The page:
The Jefferson Science Fellowship (JSF) program was launched in 2003 as an initiative of the Science and Technology Adviser to the Secretary (STAS) to provide additional opportunities for engaging the American academic science and engineering communities in U.S. foreign policy. Jefferson Science Fellows are tenured faculty members in scientific disciplines at U.S. universities who work at the Department of State or the U.S. Agency for International Development for one year, and then remain available as consultants after returning to their academic careers.
The Jefferson Science Fellowship program is a public-private partnership that benefits the government and universities alike. Universities pay their full salaries and benefits while State pays their per diem costs. The Department of State reaps the benefits of their scientific expertise while the universities acquire new international linkages that are vital for success in a rapidly globalizing research enterprise. JSFs have served in regional and functional bureaus in the Department of State and USAID, and a few JSFs have also served brief stints in U.S. embassies overseas.
The American Association for the Advancement of Science (AAAS) Science & Technology Policy Fellowship recruits scientists and engineers with Ph.D.-level credentials and experience to work in congressional offices and executive branch agencies for one or two years. The aim is to foster scientifically informed, evidence-based policy and practice by engaging scientists and engineers from a broad range of disciplines, backgrounds, and career stages to directly contribute their knowledge and analytical skills to the federal government.
Started in 1973 with a class of seven fellows serving in congressional offices, the program has grown to over 250 fellows this year and over 2,000 alumni who have worked at nearly 20 executive branch agencies and departments and many congressional offices and committees.
Professional Science & Engineering Society Fellowship Program
The Professional Science and Engineering (S&E) Society Fellows Program enlists professional scientists and engineers with an interest in policy and international affairs to further the diplomacy and development policies of the United States. Fellows contribute their science and technology expertise to the policymaking process by working directly in an office at the Department of State.
The Professional S&E Society Fellows Program was established in 2001 by the Science and Technology Adviser to the Secretary of State to support of the goal of strengthening the science and technology expertise at the Department of State. Fellows are members of the sponsoring societies, which currently include the American Institute of Physics (AIP) and the Institute of Electrical and Electronics Engineers (IEEE). Salaries and benefits are paid by the societies. Other science, technology and engineering associations are consulting with E/STAS about establishing similar programs.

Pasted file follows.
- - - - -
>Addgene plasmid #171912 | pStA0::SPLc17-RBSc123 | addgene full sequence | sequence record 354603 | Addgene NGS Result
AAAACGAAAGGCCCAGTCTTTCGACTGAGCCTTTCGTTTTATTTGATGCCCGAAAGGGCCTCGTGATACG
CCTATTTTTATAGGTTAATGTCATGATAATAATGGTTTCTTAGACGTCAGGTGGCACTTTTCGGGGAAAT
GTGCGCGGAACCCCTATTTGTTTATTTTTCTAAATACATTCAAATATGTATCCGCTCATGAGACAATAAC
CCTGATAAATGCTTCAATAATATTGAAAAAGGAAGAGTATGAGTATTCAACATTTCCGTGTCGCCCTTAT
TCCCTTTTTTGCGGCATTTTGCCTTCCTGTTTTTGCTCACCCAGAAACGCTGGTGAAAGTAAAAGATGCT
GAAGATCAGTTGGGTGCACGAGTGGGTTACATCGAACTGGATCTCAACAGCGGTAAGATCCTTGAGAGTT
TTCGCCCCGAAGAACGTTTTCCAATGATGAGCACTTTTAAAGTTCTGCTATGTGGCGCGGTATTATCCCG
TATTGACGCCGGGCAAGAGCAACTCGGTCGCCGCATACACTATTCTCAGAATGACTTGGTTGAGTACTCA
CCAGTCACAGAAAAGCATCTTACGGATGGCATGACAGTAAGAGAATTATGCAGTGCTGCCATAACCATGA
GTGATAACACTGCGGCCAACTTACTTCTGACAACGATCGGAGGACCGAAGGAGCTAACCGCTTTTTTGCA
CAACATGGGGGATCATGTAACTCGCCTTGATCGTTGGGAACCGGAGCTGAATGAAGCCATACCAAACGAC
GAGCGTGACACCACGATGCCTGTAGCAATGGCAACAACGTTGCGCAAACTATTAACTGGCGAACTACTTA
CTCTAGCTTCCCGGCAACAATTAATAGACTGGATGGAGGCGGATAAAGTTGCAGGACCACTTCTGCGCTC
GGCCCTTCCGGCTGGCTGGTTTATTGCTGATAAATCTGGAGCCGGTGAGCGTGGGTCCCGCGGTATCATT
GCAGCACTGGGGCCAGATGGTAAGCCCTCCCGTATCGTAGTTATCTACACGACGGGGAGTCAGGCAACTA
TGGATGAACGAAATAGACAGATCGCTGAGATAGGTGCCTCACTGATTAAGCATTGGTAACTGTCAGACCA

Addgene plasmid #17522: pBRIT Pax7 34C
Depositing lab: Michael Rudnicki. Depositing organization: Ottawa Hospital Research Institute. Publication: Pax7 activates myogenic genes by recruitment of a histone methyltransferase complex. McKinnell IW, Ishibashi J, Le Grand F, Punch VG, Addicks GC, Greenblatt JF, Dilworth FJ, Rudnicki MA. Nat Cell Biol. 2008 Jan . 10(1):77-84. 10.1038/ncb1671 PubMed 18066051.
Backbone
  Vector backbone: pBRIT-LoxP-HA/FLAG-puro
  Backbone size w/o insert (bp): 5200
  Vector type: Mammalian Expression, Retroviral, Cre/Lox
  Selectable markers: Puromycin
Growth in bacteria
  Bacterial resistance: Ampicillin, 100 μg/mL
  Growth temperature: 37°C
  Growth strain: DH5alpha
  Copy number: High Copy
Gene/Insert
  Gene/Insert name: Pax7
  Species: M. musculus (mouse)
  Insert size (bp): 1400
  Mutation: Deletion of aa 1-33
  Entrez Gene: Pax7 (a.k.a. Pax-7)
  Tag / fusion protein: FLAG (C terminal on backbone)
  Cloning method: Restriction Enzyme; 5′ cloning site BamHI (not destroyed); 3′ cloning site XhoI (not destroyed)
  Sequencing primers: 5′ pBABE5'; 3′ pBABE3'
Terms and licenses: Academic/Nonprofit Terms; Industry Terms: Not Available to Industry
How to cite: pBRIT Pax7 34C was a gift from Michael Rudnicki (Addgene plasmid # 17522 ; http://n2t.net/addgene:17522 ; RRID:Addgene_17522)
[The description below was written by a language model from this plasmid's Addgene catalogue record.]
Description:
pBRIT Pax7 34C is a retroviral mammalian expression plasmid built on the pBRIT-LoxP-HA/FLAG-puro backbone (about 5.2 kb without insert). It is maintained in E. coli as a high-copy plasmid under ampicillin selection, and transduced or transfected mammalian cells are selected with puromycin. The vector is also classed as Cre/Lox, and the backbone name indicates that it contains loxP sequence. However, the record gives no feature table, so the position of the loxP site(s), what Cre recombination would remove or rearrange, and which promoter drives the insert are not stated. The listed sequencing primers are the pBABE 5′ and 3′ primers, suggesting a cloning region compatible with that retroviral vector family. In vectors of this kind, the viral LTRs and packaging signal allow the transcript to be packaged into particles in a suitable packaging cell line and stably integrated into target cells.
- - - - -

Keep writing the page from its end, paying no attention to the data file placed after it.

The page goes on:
Other S&T Fellowship/Internship Opportunities
The Foster Fellows program affords tenured and tenure-track academic faculty the unique opportunity to bring their research and expertise to the Department of State to assist in policy and programmatic development in arms control, nonproliferation, and disarmament activities.
The Franklin Fellows Program is a unique and innovative executive development vehicle which enables approved organizations to promote public service by their professionals. Experts with a minimum of five years of relevant, professional-level experience may perform a year of public service as Franklin Fellows at the Department of State or USAID. The goal of the program is for Fellows to provide valuable and pertinent advice, views, opinions, alternatives or recommendations on foreign policy and development issues facing the nation, while participating in the implementation of those policies.
The National Sea Grant College Program Dean John A. Knauss Marine Policy Fellowship, established in 1979, provides a unique educational experience to students who have an interest in ocean, coastal and Great Lakes resources and in the national policy decisions affecting those resources. The program matches highly qualified graduate students with “hosts” in the legislative and executive branch of government located in the Washington, D.C. area, for a one year paid fellowship.
The Fulbright Program offers grants to study, teach and conduct research for U.S. citizens to go abroad and non-U.S. citizens to come to the United States.
The U.S. Department of State offers a number of internship and fellowship opportunities for high school, undergraduate, graduate students.